Rebuilding public trust: Q&A with the Trust Project’s Sally Lehrman

Sally Lehrman directs the journalism ethics program at Santa Clara College and its signature Trust Project. She is a longtime evangelist for journalism values and ethics as a local and national leader in the Society of Professional Journalists and the Sigma Delta Chi Foundation.

Watershed Media:  When it comes to identifying/verifying trustworthy news media, what can technology offer us?

Sally Lehrman: Technology can come at this issue a number of ways.

At the Trust Project we’re developing tools and technologies to make it easier for the public – and news distribution platforms like Google and Facebook – to find high-quality, ethically produced, accurate news.

As  foundation to developing technologies that support a more trustworthy news ecosystem, we have gone directly to the public and conducted in-depth interviews to understand what the public values in the news, when their trust has been broken, and what might earn it. We’ve conducted 34 ethnographic-style interviews and will continue these in the new year. We’ve then used the insights from these interviews to work with senior editors from news organizations in the US and Europe to develop a set of what we call “Trust Indicators,” which are journalism practices and commitments that can build trust. Examples would be:

  1. best practices, such as an ethics policy, diversity policy, corrections and offering ownership information;
  2. information about the author;
  3. story labels that would indicate news, opinion, analysis and sponsored content.

We have worked with our collaborators to develop prototypes that would present these indicators as visual cues alongside the story, and also create a signal back to news distribution platforms. Now we’re working on building these out. (You can find the prototypes at thetrustproject.org.

There are also projects like First Draft news, which helps news organizations verify user-generated content as real, and fact-checking consortiums that are using technology to support collaboration.

WM: But is it really about technology? What’s the social dimension? How can journalists and news organizations alike demonstrate their own trustworthiness to a cynical public?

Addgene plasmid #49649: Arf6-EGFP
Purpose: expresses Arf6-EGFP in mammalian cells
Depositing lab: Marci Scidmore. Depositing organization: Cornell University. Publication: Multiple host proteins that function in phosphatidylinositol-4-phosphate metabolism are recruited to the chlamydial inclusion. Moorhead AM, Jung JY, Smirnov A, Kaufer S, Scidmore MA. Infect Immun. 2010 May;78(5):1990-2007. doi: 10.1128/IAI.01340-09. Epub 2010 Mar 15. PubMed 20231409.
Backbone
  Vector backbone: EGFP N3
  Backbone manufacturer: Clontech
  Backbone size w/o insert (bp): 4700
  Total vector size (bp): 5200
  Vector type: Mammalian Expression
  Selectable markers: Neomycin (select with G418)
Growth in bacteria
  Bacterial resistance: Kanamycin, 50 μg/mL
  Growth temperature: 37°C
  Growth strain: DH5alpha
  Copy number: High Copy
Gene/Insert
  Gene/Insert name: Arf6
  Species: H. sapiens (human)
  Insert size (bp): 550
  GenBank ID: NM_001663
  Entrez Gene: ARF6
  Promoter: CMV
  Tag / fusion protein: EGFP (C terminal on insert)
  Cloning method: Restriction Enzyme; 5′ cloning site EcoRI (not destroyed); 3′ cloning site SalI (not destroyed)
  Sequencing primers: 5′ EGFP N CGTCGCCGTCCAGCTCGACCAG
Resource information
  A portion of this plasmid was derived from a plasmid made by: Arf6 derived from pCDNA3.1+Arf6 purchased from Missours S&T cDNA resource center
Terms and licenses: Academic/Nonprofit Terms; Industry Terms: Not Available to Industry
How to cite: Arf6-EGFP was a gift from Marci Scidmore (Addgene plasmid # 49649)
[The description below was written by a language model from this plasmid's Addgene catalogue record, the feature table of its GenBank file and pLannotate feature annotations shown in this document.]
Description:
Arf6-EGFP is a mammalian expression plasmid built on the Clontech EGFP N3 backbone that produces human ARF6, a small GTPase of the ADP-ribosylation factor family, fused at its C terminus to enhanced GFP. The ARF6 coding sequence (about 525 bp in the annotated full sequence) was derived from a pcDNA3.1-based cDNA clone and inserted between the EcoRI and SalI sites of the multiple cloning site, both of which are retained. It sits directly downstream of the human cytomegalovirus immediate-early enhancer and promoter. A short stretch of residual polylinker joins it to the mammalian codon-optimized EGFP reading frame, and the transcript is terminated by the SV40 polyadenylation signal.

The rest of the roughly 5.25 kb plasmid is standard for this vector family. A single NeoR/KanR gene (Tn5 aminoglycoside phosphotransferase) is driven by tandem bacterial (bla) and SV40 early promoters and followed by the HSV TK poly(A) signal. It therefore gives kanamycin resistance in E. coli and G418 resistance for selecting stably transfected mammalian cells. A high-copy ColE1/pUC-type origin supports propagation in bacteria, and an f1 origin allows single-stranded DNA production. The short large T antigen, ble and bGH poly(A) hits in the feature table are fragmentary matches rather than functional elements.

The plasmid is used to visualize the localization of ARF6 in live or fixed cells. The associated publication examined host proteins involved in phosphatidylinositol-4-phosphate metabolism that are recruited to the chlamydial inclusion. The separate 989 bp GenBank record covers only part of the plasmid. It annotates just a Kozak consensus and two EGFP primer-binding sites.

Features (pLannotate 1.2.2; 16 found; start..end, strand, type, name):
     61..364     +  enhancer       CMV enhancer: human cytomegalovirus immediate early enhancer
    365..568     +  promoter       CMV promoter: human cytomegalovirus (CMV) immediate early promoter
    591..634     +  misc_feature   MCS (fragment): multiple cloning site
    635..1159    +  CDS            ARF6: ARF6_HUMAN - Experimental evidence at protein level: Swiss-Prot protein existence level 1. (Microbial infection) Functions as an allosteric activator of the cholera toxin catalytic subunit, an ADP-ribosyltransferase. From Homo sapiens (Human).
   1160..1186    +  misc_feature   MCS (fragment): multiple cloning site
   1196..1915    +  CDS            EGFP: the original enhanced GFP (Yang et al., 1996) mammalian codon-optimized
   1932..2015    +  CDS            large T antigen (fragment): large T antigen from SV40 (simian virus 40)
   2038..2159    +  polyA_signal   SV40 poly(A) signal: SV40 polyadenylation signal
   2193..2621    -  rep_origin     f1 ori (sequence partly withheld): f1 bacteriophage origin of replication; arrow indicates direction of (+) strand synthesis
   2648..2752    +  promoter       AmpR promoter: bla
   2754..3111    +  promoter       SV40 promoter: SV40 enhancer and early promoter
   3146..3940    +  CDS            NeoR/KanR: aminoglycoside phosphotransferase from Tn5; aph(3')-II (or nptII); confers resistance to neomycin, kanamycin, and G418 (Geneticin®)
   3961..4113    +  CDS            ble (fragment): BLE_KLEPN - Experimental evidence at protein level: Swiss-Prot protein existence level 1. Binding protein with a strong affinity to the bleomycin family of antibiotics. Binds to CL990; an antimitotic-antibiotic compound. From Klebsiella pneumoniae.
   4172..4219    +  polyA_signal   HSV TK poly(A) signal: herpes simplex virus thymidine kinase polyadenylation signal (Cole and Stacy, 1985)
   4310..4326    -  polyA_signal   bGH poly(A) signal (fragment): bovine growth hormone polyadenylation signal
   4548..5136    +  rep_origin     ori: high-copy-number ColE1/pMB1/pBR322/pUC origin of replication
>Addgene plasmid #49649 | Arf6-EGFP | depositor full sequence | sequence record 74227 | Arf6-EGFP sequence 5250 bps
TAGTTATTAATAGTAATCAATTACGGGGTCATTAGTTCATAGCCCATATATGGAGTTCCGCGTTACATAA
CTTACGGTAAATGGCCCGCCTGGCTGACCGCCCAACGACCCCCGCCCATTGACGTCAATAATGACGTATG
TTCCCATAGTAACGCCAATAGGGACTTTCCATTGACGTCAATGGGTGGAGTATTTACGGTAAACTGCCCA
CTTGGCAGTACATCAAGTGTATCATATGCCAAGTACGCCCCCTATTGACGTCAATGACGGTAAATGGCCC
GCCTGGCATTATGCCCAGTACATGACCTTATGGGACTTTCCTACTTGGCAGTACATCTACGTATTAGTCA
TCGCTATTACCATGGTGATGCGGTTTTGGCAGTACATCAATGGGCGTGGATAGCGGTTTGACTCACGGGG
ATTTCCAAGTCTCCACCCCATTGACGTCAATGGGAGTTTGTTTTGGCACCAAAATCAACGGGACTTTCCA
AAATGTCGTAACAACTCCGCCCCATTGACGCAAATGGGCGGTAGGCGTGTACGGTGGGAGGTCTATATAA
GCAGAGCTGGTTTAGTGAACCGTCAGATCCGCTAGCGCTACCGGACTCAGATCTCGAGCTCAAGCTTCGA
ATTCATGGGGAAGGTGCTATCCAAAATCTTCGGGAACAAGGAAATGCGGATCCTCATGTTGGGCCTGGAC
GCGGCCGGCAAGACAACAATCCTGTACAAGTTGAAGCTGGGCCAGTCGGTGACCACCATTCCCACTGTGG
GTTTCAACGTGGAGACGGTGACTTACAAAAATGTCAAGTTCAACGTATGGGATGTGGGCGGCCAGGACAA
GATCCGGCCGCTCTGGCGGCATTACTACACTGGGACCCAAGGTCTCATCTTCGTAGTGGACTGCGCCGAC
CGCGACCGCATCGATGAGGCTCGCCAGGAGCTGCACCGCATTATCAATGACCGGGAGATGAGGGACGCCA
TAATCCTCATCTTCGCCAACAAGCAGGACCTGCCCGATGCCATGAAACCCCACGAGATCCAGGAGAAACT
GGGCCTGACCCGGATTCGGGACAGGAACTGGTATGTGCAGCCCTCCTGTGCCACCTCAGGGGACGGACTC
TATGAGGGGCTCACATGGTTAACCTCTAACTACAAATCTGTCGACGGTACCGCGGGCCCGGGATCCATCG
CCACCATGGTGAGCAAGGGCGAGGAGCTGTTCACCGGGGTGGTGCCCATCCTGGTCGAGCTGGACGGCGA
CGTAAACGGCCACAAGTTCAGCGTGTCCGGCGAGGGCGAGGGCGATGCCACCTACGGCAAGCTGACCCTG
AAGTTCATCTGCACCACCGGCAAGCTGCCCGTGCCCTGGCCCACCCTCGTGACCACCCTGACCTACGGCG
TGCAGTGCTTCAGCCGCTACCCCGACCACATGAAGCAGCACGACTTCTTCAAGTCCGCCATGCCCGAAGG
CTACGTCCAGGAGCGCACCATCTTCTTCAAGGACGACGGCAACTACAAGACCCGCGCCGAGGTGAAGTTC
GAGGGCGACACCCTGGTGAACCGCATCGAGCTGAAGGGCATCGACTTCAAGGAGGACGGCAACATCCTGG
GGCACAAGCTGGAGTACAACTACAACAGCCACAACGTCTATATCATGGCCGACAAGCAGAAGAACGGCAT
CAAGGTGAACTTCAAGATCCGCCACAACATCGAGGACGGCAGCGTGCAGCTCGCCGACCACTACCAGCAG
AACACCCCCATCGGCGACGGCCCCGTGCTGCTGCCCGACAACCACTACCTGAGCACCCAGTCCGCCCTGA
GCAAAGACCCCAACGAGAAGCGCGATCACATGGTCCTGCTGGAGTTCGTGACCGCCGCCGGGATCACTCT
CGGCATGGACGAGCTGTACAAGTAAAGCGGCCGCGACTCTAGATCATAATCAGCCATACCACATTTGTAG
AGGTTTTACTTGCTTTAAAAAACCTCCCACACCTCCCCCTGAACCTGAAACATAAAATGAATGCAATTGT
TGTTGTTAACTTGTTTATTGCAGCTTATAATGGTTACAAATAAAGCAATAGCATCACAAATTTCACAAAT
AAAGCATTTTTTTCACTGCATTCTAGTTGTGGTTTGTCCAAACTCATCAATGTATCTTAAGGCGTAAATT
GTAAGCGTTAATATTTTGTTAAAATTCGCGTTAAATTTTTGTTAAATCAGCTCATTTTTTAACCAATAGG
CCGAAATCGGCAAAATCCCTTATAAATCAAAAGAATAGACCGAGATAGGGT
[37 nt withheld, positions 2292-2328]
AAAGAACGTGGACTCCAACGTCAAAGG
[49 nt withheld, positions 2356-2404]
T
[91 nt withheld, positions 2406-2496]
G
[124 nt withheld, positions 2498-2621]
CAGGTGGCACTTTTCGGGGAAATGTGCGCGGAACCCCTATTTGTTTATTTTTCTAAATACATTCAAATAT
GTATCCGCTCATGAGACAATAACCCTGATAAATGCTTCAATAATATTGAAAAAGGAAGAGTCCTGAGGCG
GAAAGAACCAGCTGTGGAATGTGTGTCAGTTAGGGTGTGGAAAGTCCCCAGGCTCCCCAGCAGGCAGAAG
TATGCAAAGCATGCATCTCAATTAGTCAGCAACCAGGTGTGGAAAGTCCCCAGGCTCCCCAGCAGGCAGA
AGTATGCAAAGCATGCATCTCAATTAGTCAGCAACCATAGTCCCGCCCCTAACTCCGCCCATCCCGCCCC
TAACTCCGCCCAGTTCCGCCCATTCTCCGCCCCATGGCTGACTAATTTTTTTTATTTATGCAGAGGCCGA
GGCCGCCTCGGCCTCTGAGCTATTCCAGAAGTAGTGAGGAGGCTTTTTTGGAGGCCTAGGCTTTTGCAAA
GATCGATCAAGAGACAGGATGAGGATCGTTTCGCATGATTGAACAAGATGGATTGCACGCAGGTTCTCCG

SL: A few things that have come up in our interviews with the public but that are often forgotten get to public engagement, diversity and “agenda.” We hear people asking for the opportunity to interact with their news sources — not just through comments, but through offering story ideas, guiding the story, or suggesting sources. Some suggest get-togethers to discuss the news with one another and with editors.

People also often mention wanting to hear perspectives in news stories from people of color, women, and generally those who are not part of the power structures of business and government. They want to hear from people like themselves and unlike themselves.

Regarding agenda, many people say they realize that journalists aim for objectivity and they want to know there’s a code of ethics behind the process, but they also believe that we all have an agenda. So we’ve heard suggestions about providing more detail about funding structure, corporate structure, issues that the news company or reporter sees as a priority, etc. These practices can demonstrate trustworthiness.

WM: What’s the public’s responsibility, or at least position, in this equation? Passive consumers? Engaged social-media user? How does media literacy fit into the picture?

SL: The public does play an important role in the ecosystem of news.

First, people can demand quality news about issues that are relevant to their lives and support those news organizations providing it.

Secondly, they can play an active role sharing trustworthy news and interrupting the spread of poorly sourced or fake news and advertising posing as news. People can follow some basic steps to check what’s behind a story.

We have found in our interviews with members of the public that many people are conscientious news consumers and make a point of giving themselves a well-rounded diet of information from news sources that take on topics from different perspectives.

If you’re not one of these, you can find one among your friends and enjoy the fruits of their labors. And now, as we face so-called alternate facts coming out of the White House, the public can make it clear that disinformation is unacceptable.